Ballroom dance instructor Pierre Dulaine helps kids from all backgrounds in New York City and around the world gain confidence and other life skills through ballroom dancing.

By Contributor / November 8, 2011

Actor Antonio Banderas (left) and Pierre Dulaine pose for pictures at the premiere of 'Take the Lead' in New York in 2006. In the film Banderas plays the role of Mr. Dulaine, whose Dancing Classrooms project brings the benefits of ballroom dancing to children in New York and elsewhere.

Seth Wenig/Reuters/File


Kristofer Washington has studied dance for nearly a year. He knows the fox trot, swing, and salsa. He's milling around the lobby of a New York City dance studio waiting for his Saturday class to start.


“I danced hip hop before,” Kristofer says, “but it’s different from ballroom. Ballroom is just really fun.”

With television shows like “Dancing with the Stars” in its 13th season, ballroom dance isn’t as foreign as it used to be. But it’s still an incredible sight to see a room full of fifth-graders transform from fidgety kids to graceful “ladies and gentlemen,” as the program staff refer to them, doing the heel-toe-polka.

“It was just an experiment,” Mr. Dulaine says of the 18-year-old program that has grown from one school on the West Side of Manhattan to 509 schools in 24 cities around the world. Over 300,000 students have gone through the Dancing Classrooms program since its inception.

Born in Jaffa in Palestine, now Israel, Dulaine’s family moved to England when he was four years old. He started dancing at the age of 14 and says it transformed him from a shy young man who rarely smiled into a confident, elegant adult.

“I walked straight. I had savoir faire,” he says of his transformation.

Seated in the midtown dance studio where the Dancing Classroom offices are located, Dulaine exudes an air of grace. He wears pressed slacks and a black v-neck sweater over a light blue tie and white-collared shirt. Dulaine points out the posters lining the back wall of the lobby advertising  films about his work – the 2005 documentary “Mad Hot Ballroom” and the 2006 Hollywood film “Take the Lead.”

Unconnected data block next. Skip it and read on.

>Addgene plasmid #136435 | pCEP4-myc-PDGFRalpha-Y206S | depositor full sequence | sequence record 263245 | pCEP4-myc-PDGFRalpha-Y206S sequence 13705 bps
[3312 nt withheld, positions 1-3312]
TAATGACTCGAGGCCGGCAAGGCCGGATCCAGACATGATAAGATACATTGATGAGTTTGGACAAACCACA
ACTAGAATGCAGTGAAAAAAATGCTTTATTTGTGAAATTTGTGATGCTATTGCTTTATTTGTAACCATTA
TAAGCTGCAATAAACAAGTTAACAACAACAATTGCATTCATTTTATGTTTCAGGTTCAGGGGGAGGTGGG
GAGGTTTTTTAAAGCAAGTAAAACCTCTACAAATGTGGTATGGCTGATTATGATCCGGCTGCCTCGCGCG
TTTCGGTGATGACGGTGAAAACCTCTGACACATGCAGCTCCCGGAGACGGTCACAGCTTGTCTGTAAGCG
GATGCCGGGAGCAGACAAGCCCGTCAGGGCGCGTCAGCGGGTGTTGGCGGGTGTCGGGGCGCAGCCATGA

His hearty laugh and mischievous smile belie any stereotype of a stuffy dancer.

“I had no say in it, but who wouldn’t want Antonio playing you?” he says of actor Antonio Banderas, who played Dulaine in “Take the Lead.”

Creator of the “Dulaine Method” of teaching, the four-time world champion show dancer saw a need for children to learn vital skills like confidence and respect. He decided to use ballroom dancing as a tool, mixed with a safe environment filled with humor and joy, to break down social barriers and inspire teamwork and cooperation.

“Children aren’t being brought up with enough civility,” Dulaine says. “Everyone has a Blackberry, a blueberry, a strawberry, or an iPhone,” he says, laughing. “We speak to each other on the Internet and Facebook, but we no longer touch each other.”

This human contact and face-to-face communication is necessary for a healthy society, Dulaine says, and it’s something he teaches through Dancing Classrooms.

“In the ballroom, when you touch someone with respect you become human beings,” he says. “You’re no longer a white or a black person, Hispanic, Palestinian, or Chinese. You become human.”

While performing on Broadway in the early 1990s, Dulaine also taught Cotillion dance classes on Manhattan’s Upper East Side. He thought it was something kids might enjoy, and approached a public school principal with the idea.